The Times, 8 January 2017
Facing a lobby group of Indian carmakers last autumn, Nitin Gadkari did not mince his words. “We should move towards alternative fuel,” the transport minister told his audience. “I am going to do this, whether you like it or not. And I am not going to ask you. I will bulldoze it.” It turns out he is driving a bulldozer with a turbo-charged electric engine. The government has declared that India, set to be the world’s third largest car market within five years, will sell only electric vehicles by 2030.

The scheme would be ambitious for any country (Britain has set itself a target of 2040), but this is a nation of 1.3 billion people that struggles to meet its existing power needs. This is a country, too, that is wedded to low-grade diesel. There are only 5,000 electric cars on its roads. The International Energy Agency estimates that Indian drivers will need to buy more than ten million by 2030 to meet the government’s target. A booming economy might provide the incomes to deliver such demand, but India is in the grip of an economic slowdown.

Yet the need for a green revolution is not in doubt. India’s cities are among most polluted in the world, thanks in large part to traffic emissions. A recent study found that pollution in Delhi was so bad that residents would live almost six years longer if India were to meet its own air quality standards and up to nine years if the country met international benchmarks.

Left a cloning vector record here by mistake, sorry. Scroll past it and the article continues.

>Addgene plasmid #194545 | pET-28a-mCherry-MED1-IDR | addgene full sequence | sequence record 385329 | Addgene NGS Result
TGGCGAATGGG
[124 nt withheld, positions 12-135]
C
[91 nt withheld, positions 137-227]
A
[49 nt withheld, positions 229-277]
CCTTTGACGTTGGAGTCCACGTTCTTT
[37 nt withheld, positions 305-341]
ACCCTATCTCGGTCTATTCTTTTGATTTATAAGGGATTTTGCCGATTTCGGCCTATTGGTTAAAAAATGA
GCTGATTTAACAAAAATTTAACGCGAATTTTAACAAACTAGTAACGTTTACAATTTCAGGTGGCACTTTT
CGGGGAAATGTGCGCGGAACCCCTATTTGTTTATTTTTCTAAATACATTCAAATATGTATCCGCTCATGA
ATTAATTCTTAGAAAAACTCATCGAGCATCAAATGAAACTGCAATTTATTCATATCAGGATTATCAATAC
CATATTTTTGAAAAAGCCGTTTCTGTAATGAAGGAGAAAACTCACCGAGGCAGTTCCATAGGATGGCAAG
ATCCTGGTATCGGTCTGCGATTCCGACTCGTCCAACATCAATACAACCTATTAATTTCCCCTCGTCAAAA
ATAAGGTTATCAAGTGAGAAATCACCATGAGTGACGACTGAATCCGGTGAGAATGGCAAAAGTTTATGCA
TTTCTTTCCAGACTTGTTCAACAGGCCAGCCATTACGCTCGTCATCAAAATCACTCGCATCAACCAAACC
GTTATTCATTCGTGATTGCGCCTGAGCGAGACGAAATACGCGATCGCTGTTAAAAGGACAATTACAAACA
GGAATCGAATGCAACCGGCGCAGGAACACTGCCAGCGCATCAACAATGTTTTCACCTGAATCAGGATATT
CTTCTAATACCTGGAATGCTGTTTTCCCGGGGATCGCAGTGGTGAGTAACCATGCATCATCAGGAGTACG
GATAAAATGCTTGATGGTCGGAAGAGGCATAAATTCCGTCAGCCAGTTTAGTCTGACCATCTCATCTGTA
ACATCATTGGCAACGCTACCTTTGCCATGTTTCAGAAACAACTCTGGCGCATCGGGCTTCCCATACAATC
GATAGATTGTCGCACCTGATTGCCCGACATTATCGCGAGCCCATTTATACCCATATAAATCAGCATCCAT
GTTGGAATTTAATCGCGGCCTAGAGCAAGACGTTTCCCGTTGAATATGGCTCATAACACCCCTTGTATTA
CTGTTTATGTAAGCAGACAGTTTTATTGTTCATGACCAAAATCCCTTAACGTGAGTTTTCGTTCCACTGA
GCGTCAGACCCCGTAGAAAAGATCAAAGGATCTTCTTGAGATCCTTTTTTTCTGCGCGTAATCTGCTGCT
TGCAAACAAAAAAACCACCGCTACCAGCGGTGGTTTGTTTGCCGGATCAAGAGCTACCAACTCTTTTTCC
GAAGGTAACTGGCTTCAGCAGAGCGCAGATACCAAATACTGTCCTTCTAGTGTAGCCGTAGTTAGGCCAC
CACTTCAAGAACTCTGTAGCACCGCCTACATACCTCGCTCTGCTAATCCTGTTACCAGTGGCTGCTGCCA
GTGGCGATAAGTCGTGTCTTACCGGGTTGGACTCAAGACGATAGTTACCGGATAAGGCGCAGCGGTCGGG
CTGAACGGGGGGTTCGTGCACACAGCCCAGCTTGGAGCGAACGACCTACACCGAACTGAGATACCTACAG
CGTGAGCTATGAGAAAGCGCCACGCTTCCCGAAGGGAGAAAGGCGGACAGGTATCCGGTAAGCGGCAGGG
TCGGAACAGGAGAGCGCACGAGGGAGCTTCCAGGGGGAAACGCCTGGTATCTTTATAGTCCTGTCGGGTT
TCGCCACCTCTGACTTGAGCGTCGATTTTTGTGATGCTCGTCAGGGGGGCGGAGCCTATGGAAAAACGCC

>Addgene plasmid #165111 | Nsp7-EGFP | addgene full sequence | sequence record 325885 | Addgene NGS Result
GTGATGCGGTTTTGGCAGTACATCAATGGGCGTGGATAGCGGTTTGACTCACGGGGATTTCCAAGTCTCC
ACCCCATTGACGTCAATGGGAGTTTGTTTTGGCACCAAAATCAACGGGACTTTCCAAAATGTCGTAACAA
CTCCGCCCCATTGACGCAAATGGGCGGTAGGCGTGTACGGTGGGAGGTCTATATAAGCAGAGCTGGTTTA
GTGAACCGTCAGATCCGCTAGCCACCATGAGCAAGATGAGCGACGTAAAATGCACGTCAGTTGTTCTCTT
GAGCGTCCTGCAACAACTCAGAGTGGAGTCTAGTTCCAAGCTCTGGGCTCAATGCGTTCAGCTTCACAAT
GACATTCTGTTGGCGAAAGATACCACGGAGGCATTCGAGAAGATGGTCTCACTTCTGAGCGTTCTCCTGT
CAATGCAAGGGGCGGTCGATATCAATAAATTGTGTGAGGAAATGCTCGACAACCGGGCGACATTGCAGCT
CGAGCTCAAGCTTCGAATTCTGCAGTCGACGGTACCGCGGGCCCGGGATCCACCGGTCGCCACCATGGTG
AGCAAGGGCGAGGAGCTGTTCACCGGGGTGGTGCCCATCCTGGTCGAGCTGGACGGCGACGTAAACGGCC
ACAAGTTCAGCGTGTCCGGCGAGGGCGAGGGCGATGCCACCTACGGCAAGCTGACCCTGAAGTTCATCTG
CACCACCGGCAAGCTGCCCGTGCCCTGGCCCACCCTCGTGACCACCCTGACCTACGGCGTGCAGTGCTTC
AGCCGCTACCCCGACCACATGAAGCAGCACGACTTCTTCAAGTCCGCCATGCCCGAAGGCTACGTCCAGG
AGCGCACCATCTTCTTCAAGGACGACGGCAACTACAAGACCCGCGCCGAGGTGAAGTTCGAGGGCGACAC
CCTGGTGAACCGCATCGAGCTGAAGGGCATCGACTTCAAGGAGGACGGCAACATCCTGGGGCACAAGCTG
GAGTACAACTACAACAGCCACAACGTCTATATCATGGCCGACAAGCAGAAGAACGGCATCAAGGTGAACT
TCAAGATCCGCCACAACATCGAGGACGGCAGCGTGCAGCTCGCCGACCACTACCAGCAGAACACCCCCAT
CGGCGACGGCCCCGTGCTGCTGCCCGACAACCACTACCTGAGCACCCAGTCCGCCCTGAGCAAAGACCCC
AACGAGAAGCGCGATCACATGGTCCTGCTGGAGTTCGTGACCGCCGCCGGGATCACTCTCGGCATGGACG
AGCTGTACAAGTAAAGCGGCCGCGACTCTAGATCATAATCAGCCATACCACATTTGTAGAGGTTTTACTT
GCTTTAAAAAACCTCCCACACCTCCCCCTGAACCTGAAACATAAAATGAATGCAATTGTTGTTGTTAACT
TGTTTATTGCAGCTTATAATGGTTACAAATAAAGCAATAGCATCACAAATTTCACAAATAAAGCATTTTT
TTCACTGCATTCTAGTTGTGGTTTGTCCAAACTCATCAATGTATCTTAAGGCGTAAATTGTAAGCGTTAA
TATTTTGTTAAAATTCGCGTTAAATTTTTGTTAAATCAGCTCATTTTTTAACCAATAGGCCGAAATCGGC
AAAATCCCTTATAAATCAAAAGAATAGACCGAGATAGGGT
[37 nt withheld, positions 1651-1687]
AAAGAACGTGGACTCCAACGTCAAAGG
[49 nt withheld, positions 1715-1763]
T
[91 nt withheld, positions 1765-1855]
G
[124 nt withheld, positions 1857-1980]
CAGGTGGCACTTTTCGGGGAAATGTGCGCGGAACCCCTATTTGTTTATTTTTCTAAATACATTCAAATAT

This health catastrophe has galvanised the government’s push on a host of green initiatives, including the target for electric cars. It estimates that going electric would cut the nation’s oil bill by about $60 billion a year and would reduce India’s carbon footprint by almost 40 per cent.

Mr Gadkari’s bulldozer has pushed the carmakers into action. Mahindra & Mahindra, which makes the only domestically built electric cars on the Indian market, has announced a partnership with Ford to expand research and development of hybrid and electric vehicles. The JSW Group is said to be in talks with Volvo for a similar partnership. Tesla, the American technology manufacturer, is eyeing entry into the Indian market.

All are looking at developing cars driven by energy stored in rechargeable batteries rather than by traditional, carbon fuel-burning engines. Vehicles vary from the smaller Nissan Leaf, built in Japan, America and at Sunderland in Britain, to sportier models made by the likes of Tesla and Rimac, of Croatia. One battery charge can have a range of 60 to 300 miles, depending on the vehicle model.

The government insists that the 2030 target will be met through demand, not by subsidies, but carmakers preparing to stake their futures on electric cars need huge investment on key infrastructure from Delhi. India has close to 60,000 petrol stations, compared with only 206 charging points for electric vehicles. Sceptics note that Mahindra’s e20 Plus, the cheapest electric car available in India today, costs about £7,000, while the cheapest petrol-powered car priced at less than half that.

Papers formalising the 2030 target could be issued by the end of the year. “We need to see a policy,” Sugato Sen, of the Society of Indian Automobile Manufacturers, said. “If electric vehicles become more economical, the market will move automatically, anyway.”